I’ve been asked by people where to send poems and what markets there are in Canada. Like the US and probably other countries, there are usually numerous literary magazines, either sponsored by universities and colleges or privately run.
Literary magazines can run the gamut but usually put out a perfect bound (a glue square-edge binding) trade size book, with fewer in a magazine format. The reason for the size is often the break for mailing rates, as well as what is visually pleasing. Of course there are many online magazines or those that do paper and digital at the same time. In Canada, the literary magazines could be funded by the university, provincial or federal arts grants (though these have been cut back to the demise of various arts organizations), advertising or by running contests. The latter has become a popular choice in the last ten years or more, where the magazine will hold a yearly writing contest and the entry fee can be anything from $5-$30 depending on the contest.
The bad thing with this is you only have one chance to win, or three if they have first, second and third places. The good thing is that the magazine continues to run and can pay their authors for their work. Literary magazines will vary in pay for poetry. Many may have a set rate, $50/poem, $10/poem plus a year subscription, while others will have a per page rate such as $25/page.
Other magazines are called genre magazines though I argue that they too are literary even if the focus is on fantasy or science fiction. Some of these are well-established and pay as well as the literary magazines, which on average will pay anywhere from $25-$100 a poem. A hundred bucks is a good price for a poem, unless you’re Margaret Atwood. Then you probably get more because your name will help sell more issues.
The genre and small press magazines are more likely to pay for poems by line or even by word though a fair number also have a set price that they pay . When you get to the small small press, mom and pop magazines run out of the basement of someone’s house it can be a smaller amount paid for a poem. Some of these magazines might only pay in copies and I would never submit anything without at least getting contributor copies. After all, how would you even know they printed your piece unless you had a copy and every writer should be paid. I personally don’t submit unless pay is offered for a poem and I don’t really send my poems anymore to places that offer $2 or $5 but I might. And I do send to some reputable magazines that pay $10/poem.
My reasons might vary with the seasons as to where I send. Some magazines are small and chapbook size (8.5X11 pages folded in half and stapled usually twice) as this is a simple method for people who do not have the budgets for larger sizes and is a popular small press format. My own chapbook of speculative verse, put out by Kelp Queen Press was of this format.
It used to be that magazines, especially the literary magazines only accepted submissions through the mail. With the advent of computers in everyone’s home, more people started writing poetry and with email they would send off every little drib and drab set down. Magazines find the quality of the submissions is lower when they come through email, and therefore to discourage every would-be writer, they stuck to the snail mail method where people seem to take more time on their piece before they send. This is changing and many magazines are using the online submission format. You register and log in, uploading your file and adding some notes. You get an email receipt and can track where your submission is in the process and the magazine can track when items were received.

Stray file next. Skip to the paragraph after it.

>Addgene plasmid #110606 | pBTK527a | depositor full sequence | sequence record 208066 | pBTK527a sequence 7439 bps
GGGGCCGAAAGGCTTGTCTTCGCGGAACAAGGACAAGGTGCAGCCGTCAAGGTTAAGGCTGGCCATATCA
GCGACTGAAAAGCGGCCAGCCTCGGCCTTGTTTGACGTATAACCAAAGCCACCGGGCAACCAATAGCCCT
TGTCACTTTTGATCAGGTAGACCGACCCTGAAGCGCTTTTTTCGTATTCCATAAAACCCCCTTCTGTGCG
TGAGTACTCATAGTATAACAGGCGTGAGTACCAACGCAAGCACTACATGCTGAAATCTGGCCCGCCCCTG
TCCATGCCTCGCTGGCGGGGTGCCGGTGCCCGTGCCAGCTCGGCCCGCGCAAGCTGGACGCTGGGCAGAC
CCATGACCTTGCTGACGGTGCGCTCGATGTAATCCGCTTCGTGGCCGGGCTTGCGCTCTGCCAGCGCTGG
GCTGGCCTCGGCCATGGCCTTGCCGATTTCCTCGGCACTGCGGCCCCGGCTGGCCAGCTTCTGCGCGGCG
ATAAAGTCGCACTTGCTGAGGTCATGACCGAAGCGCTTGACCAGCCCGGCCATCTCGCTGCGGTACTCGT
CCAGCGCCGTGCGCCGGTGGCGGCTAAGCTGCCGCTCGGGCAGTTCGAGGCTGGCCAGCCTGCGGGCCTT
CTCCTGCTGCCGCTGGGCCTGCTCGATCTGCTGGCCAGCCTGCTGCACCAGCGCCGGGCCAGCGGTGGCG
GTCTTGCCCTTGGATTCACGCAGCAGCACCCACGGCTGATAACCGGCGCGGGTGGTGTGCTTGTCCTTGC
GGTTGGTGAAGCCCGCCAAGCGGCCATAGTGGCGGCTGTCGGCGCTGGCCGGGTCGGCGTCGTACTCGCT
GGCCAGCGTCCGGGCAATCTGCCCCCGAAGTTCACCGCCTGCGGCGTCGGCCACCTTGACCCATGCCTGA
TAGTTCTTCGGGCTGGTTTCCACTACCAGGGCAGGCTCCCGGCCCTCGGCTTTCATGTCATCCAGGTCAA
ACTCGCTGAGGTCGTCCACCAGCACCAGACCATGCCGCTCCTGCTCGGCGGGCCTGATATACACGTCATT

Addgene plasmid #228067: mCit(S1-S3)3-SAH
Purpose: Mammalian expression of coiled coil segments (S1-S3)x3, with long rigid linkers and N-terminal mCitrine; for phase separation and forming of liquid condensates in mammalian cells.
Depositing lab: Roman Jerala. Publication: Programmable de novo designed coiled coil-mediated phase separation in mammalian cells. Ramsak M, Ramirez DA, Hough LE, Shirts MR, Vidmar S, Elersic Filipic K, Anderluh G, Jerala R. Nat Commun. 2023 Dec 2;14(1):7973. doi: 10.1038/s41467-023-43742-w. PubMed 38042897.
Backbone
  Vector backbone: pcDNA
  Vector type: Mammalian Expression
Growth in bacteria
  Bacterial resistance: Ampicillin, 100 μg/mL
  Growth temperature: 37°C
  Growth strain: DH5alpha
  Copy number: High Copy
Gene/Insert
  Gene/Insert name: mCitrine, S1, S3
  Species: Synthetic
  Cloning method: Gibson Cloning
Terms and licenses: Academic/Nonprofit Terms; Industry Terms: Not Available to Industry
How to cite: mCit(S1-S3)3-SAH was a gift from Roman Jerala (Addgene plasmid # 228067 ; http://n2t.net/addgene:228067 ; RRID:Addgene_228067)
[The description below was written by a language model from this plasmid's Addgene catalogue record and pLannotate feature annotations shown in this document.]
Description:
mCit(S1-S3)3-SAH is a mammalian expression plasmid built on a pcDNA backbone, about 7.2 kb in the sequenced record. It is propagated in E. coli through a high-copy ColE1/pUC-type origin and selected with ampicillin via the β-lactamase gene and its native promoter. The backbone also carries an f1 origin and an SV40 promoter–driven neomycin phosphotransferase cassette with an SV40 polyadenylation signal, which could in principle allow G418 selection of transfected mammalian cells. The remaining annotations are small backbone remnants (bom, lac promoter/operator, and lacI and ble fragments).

Most magazines ask for 3-5 poems at a time. It’s best to follow those rules and follow their guidelines (many of the college run magazines close for the summer when students are away). As to where to send your work; well it should suit the market you’re aiming for. Whereas genre markets require a particular genre and literary markets require the literary genre, when it comes to poetry there is more leeway. Poetry has often encompassed the mythical and surreal, using metaphor and simile liberally so a poem with angels or even a minotaur will have more chance of being accepted in a literary magazine than a story would. Most magazines have an online presence and may have a sample of the writers they publish. It’s always wise to read through these and get a feel for what they prefer or buy a copy if you can afford it.
OnSpec, Chizine and Neo-Opsis are three English language speculative magazines that accept poetry (I’m afraid I’m not up on the French-Canadian markets). Descant, a literary magazine out of Toronto, is open to some speculative elements. In no particular order, some of the literary magazines in Canada are Malahat Review, The Front, Broken Pencil, Capilano Review, Prism, Prairie Fire, Antigonish Review, Arc, Event, Fiddlehead, Grain. There are just as many if not more in the US and the best place to check for poetry markets is www.duotrope.com. For speculative specific markets www.ralan.com is the place to go.
The biggest part, as I’ve said before, in getting poetry accepted is perseverance; that’s both in writing and rewriting and in submitting. But there are many, many markets (even with the economy slump) and places for sending poetry.